TV

Doctor Who Series 11 Episode 3 ‘Rosa’

 

Spoilers ahead…

In my first review, I expressed my hope that the new series of Doctor Who might succeed in finding the show a wider audience. The first two episodes of the new series have apparently been doing well in the ratings but it’s perhaps not the best idea to get too hung up on viewing figures. After all, the system used to collect viewing figures for programmes is far from perfect and is calculated from only a select sample of the population. Perhaps a more egalitarian approach towards measuring the success of the new series amongst the British public would be to take a look at twitter – after all, anyone can have a Twitter account. Although every episode has its detractors, the reaction to Rosa seems to have been overwhelmingly positive. And, judging by the fact that the new episode was trending on Twitter hours after it had been broadcast, it seems my hopes for a new series that can capture the public imagination are being realised.

Many felt the episode, which recreated the story of Rosa Parks and her defiance against segregation and racism in 1955, was particularly timely given the news story that broke on the day of broadcast of an elderly black woman being racially abused on a Ryanair flight. It may seem to be a remarkable coincidence but at the same time it’s a sad reminder that although, as Yaz and Ryan point out in the episode, things have come a long way, there are still an unfortunate number of people out there that harbour prejudiced views and hateful feelings towards those they see as being different from themselves. Including, it seems, in the far future as well. For our villain this week is not some green alien from the planet Zog but just a racist from the future trying to change history so that Rosa Parks never refused to give up her seat on the bus and things never, as he put it, ‘started to go wrong’.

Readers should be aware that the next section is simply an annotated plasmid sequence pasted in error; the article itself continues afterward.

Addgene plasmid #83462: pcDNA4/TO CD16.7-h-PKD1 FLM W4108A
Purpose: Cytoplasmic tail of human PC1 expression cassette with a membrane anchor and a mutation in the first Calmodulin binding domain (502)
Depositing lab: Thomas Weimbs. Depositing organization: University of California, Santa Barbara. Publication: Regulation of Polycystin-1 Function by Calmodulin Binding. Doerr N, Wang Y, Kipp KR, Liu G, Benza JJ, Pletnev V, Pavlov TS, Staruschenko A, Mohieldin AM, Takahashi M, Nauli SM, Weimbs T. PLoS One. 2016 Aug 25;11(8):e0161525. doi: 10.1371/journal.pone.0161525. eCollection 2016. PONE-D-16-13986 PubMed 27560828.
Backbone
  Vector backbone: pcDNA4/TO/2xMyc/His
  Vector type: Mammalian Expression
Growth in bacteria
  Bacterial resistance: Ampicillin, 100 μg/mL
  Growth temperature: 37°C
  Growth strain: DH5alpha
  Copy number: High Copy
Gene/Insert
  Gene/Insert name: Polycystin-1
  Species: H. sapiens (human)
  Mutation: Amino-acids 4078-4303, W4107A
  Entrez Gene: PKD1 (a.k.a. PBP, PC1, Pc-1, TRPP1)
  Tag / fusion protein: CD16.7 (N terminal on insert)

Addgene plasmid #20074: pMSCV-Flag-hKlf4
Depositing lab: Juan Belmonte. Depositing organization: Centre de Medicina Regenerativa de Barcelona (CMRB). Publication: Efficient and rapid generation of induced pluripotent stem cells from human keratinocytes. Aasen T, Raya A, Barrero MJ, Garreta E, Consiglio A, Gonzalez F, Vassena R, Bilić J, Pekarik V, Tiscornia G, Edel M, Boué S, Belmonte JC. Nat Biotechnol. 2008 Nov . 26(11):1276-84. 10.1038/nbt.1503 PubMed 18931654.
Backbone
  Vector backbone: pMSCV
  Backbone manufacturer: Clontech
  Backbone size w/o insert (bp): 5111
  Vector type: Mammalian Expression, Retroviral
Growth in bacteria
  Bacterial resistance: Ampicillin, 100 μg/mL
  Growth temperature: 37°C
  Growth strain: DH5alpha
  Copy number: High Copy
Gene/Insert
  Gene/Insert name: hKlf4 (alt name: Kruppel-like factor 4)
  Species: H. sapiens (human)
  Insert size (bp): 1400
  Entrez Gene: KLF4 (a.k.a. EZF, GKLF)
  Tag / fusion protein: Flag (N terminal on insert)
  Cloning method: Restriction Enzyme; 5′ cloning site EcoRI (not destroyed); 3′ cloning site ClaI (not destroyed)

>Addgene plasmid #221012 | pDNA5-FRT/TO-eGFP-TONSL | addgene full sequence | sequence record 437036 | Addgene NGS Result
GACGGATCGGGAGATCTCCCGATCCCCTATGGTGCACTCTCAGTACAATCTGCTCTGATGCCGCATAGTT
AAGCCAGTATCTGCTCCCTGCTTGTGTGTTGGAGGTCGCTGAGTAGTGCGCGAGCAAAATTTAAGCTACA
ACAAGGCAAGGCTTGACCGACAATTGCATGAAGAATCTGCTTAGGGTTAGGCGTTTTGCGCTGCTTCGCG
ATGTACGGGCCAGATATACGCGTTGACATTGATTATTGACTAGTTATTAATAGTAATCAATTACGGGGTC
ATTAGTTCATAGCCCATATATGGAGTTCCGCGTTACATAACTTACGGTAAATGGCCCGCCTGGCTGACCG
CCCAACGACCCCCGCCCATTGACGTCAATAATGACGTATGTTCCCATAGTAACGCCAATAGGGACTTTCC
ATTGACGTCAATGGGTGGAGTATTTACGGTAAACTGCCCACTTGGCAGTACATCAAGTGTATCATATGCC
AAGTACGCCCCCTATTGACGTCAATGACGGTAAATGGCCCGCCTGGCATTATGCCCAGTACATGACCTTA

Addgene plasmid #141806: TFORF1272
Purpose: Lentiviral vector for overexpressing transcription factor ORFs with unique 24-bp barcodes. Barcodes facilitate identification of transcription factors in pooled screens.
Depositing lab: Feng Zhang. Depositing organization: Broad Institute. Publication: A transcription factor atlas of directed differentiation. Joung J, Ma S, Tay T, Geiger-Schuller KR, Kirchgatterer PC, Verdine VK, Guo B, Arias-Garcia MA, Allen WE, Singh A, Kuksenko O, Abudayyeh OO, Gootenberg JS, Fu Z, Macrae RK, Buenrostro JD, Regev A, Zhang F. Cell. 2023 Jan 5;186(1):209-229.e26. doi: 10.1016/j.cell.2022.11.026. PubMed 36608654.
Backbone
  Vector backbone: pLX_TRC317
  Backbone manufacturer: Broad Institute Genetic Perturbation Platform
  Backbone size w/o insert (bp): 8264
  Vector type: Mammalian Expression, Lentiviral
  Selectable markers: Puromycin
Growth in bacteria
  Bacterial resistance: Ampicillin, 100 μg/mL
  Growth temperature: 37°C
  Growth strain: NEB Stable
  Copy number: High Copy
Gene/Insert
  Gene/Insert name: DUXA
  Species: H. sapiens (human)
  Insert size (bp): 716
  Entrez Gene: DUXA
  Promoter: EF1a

Putting my fan hat on for a moment, I had already noticed a fair number of parallels between this new run of episodes and the ‘classic’ series, but in this episode the parallels are even more pronounced. When Doctor Who began in 1963 with William Hartnell in the lead role, the intention was to produce a family-friendly teatime adventure series that would also provide children with a bit of gentle education. Thus we had historical episodes, often termed ‘pure historicals’ in fan parlance, which would not have any aliens or sci-fi elements (beyond the time travel) but would instead act as evocative recreations of a particular era, almost like a period drama. This would educate children in history, and the sci-fi episodes would educate children in some real science. Sydney Newman, one of the creators of Doctor Who, said at the beginning he did not want to see any ‘bug-eyed monsters’ in Doctor Who. Whilst it can’t be said the show has respected his wishes on the whole, one would like to think he would have approved of this particular episode. Newman even suggested in the 1980s that the Doctor should be played by a woman. Not only do we have Jodie Whittaker playing the Doctor in Rosa, but we have an episode that educates its audience on the struggles of Rosa Parks and does so without a ‘bug-eyed’ monster in sight. Don’t get me wrong, I love the bug-eyed monsters as much as much as the next fan, but there’s no way you could stick one in an episode about Rosa Parks and still make it feel respectful. Having the villain just be a racist man is much more effective, and indeed quite a bold move for Doctor Who.

The episode ends with the Doctor informing her new friends (and indeed the audience) what the future holds for Rosa Parks; about how segregation on buses in Montgomery was ended and how Parks was eventually officially recognised by her own country as being a hero. It’s a genuinely emotional ending, and closes a thematically challenging episode on a positive note. Things have changed for the better, even if there is a long way to go. The episode does not shy away from the inequalities of modern times; there is an effective scene in which Ryan and Yaz discuss the racial prejudice they have experienced back home in 2018. But it is apt for the family audience that the episode ends on a positive note of human progress. After all, Doctor Who at its core is an optimistic show about good triumphing over evil and a celebration of what humanity can achieve at its best. As a great man once said, in fact a man Rosa Parks knew well herself, “the arc of the moral universe is long, but it bends towards justice.”